Author: World Heritage Encyclopedia
Collection: Philosophical Concepts
Publisher: World Heritage Encyclopedia

Causal adequacy principle

The causal adequacy principle (CAP) is a philosophical claim made by René Descartes that the cause of an object must contain at least as much reality as the object itself, whether formally or eminently.

Descartes defends this principle by quoting Roman philosopher

Descartes goes on to claim that the CAP not only applies to stones, but also the realm of ideas, and the features that are seen as part of the objective reality of an idea.

  • A stone, for example, which previously did not exist, cannot begin to exist unless it is produced by something which contains, either formally or eminently everything to be found in the stone.
  • Heat cannot be produced in an object which was not previously hot, except by something of at least the same order of perfection as heat.

Descartes offers two explanations of his own:

To demonstrate this, a person can possess money formally by holding it on their person, or by storing it in a bank account. Similarly, a person can eminently possess money by owning assets that could readily be exchanged for it.

CAP in practice

  • If an item has the quality X formally, it has it in the literal or strict sense.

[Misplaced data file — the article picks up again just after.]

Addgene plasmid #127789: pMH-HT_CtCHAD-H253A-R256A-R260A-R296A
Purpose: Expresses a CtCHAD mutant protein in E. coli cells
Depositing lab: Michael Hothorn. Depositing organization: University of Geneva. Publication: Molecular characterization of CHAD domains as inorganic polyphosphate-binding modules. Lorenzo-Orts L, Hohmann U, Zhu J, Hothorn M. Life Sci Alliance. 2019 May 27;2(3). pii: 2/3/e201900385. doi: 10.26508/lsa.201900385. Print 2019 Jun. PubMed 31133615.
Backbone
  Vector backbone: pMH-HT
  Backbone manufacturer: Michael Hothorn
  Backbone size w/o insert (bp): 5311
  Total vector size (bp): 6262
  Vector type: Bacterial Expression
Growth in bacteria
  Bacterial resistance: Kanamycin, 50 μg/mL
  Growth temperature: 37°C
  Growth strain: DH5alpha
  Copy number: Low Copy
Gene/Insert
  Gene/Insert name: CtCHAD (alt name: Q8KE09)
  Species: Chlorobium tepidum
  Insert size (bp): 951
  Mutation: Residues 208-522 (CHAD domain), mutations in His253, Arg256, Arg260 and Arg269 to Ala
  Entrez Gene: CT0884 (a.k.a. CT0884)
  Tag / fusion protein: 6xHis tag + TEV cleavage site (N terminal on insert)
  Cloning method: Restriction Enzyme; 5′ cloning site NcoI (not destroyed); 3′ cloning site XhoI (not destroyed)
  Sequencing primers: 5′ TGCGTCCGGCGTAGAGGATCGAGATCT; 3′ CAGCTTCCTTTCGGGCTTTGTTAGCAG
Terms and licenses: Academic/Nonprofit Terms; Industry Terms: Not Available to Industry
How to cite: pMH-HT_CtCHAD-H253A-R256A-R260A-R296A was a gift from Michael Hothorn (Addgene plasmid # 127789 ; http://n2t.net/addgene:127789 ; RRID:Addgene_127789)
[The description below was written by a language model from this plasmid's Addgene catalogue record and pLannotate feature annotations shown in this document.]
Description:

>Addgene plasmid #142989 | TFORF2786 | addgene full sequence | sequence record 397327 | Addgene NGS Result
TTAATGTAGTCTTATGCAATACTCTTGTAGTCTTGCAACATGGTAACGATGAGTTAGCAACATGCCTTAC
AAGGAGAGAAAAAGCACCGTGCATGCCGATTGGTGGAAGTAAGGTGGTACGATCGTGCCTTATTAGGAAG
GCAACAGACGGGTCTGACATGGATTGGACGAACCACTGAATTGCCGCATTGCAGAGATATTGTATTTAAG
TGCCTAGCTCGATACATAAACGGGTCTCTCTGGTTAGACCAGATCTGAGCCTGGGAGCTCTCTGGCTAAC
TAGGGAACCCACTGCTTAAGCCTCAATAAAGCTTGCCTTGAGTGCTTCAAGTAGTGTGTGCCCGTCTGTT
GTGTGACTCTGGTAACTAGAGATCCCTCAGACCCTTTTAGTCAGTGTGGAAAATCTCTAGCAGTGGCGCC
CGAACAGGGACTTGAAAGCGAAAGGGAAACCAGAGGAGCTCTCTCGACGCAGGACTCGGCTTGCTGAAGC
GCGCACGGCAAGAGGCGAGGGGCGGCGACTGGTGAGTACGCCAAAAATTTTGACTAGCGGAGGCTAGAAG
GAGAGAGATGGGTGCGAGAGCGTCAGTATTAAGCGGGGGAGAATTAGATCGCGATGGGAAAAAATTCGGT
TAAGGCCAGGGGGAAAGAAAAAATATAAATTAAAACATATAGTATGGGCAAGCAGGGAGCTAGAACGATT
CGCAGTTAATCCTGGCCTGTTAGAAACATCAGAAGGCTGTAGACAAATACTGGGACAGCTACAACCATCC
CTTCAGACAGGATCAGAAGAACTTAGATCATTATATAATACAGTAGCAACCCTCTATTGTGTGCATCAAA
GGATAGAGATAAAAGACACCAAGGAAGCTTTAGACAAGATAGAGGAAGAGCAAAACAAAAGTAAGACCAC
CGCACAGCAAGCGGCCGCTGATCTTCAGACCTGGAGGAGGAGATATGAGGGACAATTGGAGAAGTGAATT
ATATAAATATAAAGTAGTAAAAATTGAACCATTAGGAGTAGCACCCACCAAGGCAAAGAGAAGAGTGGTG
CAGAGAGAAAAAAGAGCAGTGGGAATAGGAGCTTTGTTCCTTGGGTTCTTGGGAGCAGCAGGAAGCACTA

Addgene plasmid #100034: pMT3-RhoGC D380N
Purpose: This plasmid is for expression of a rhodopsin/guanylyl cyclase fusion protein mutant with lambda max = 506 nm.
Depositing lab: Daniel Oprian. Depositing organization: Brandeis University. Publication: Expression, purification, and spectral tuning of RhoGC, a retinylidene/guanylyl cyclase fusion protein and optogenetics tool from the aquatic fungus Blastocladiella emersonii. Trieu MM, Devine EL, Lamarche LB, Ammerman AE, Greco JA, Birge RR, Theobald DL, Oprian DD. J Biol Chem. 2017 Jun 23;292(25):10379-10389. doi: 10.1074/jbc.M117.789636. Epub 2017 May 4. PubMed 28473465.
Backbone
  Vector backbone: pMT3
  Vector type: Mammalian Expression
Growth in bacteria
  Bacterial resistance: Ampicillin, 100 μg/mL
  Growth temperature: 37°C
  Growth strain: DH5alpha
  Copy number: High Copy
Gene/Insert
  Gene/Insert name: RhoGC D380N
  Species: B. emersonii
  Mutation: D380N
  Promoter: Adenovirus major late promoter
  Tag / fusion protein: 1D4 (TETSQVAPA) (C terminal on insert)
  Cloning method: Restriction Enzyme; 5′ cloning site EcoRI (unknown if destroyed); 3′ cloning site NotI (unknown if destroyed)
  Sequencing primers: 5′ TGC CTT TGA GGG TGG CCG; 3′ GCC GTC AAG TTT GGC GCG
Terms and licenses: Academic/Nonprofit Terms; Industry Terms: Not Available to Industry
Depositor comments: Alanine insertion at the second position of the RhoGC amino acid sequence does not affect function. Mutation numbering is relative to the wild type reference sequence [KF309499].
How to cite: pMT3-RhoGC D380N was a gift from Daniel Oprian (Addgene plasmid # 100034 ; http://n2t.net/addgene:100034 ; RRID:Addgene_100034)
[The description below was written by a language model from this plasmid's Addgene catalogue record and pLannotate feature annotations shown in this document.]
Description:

• If an item has the quality X eminently, it has it in a higher or grander form.
  • A "cause" is that which brings something into effect.

Jargon explained

It should also be noted that, contrary to popular belief, René Descartes was not the founder of this philosophical claim. It is used in the classical metaphysics of Plato and Aristotle, and features eminently in the works of Thomas Aquinas.

In his meditations, Descartes uses the CAP, to support his trademark argument for the existence of God. Descartes' assertions were disputed by Thomas Hobbes in his "Third Set of Objections" published in 1641.. Amongst other contemporary objections, CAP comes under difficulties when it comes to the idea of creation and beginning. If one accepts CAP one has to necessarily accept that there is no beginning (thus no end) in anything. Such an objection, although controversial, is justified because if God is supposed to be the creator of all, CAP would indicate that he is caused by something as big or greater. Such a claim is not logically possible if one accepts that God is in fact perfection incarnate. The same goes for there having been a Big Bang. CAP would again indicate that a Bigger Big Bang must have caused the one we know as the beginner of our universe. This causes what is known in Philosophical circles as Infinite Regress.